Title: The Librarian of Auschwitz
Author: Antonio Iturbe
Publisher: Pan Macmillan Australia
Publication Date: 27 November 2018
Source: Review Copy from Publisher
Based on the experience of real-life Auschwitz prisoner Dita Kraus, this is the incredible story of a girl who risked her life to keep the magic of books alive during the Holocaust.
Fourteen-year-old Dita is one of the many imprisoned by the Nazis at Auschwitz. Taken, along with her mother and father, from the Terezín ghetto in Prague, Dita is adjusting to the constant terror that is life in the camp. When Jewish leader Freddy Hirsch asks Dita to take charge of the eight precious volumes the prisoners have managed to sneak past the guards, she agrees. And so Dita becomes the librarian of Auschwitz.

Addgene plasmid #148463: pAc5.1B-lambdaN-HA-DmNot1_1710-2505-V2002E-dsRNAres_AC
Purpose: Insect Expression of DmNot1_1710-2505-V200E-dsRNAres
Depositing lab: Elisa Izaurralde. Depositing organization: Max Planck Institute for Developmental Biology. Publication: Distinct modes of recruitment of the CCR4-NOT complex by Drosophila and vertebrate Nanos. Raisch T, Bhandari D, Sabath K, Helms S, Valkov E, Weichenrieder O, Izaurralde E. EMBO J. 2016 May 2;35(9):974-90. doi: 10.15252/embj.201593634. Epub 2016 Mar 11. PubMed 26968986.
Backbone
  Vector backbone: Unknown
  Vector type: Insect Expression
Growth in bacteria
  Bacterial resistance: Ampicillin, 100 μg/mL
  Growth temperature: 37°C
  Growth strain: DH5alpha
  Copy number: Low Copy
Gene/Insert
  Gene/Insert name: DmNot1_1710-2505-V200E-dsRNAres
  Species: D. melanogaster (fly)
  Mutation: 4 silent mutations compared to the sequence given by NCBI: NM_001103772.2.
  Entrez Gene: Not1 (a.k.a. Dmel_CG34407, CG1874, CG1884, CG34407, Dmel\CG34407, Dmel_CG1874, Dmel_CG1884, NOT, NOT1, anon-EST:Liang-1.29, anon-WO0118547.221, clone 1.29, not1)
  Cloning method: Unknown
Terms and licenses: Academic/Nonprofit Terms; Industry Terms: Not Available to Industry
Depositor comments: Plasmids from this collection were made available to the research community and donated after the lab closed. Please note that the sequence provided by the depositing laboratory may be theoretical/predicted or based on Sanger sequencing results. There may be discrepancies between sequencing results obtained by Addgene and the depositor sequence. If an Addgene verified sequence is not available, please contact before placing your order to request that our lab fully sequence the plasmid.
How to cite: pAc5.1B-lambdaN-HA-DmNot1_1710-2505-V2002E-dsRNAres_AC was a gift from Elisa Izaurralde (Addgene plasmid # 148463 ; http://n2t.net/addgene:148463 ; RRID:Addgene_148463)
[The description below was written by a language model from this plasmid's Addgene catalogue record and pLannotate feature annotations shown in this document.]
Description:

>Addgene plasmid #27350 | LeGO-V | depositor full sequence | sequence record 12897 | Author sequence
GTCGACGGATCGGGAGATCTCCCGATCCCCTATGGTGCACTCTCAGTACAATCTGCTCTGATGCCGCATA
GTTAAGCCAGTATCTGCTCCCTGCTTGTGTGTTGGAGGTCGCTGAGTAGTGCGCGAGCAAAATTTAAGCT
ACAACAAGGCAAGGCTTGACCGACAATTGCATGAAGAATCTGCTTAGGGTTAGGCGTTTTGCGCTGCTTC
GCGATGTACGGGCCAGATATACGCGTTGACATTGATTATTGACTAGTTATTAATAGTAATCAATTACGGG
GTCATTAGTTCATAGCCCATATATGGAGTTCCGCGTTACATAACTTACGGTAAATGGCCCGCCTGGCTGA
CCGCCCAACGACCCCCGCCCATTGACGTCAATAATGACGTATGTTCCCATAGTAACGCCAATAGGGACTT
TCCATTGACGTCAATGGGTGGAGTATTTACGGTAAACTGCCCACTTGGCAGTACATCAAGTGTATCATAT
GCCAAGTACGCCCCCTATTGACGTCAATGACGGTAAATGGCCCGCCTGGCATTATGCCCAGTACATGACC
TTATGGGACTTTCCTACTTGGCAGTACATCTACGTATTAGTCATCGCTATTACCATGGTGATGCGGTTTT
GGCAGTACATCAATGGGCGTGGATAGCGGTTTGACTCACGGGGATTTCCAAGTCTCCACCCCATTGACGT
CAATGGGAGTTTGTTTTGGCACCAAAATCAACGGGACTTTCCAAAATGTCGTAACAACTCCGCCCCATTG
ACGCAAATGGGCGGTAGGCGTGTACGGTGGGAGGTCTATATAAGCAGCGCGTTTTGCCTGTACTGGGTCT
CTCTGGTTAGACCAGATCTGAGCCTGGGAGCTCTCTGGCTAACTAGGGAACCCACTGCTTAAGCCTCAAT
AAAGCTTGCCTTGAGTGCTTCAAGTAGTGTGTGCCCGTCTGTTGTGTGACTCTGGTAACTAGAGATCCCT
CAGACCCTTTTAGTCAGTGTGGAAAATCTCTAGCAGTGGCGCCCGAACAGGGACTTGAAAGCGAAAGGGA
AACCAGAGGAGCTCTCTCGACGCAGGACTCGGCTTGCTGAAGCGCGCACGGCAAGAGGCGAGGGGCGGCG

Out of one of the darkest chapters of human history comes this extraordinary story of courage and hope.
The Librarian of Auschwitz was certainly a page-turner. I was always keen to see what would happen next and which of the characters would make it through. In such a dark place, it's inspiring to see a spark of hope, and I think this is a good, gentle way to introduce younger readers to the Holocaust and the atrocities that went on. I see some readers have complained about the way parts of the book felt like fiction and other parts non-fiction. However, that didn't bother me. I read a lot of non-fiction, too, so perhaps that's why I had no difficulty with the style. The one thing I felt did let the book down, and stopped me giving it five stars, was that I struggled to form a deep emotional connection to Dita. As a character, she always felt a step removed from me. For me, the most interesting character was Freddy Hirsch, so the book has inspired me to learn more about him. Overall, though, this was a good read that combined an exciting plot with important historical truths that should never be forgotten.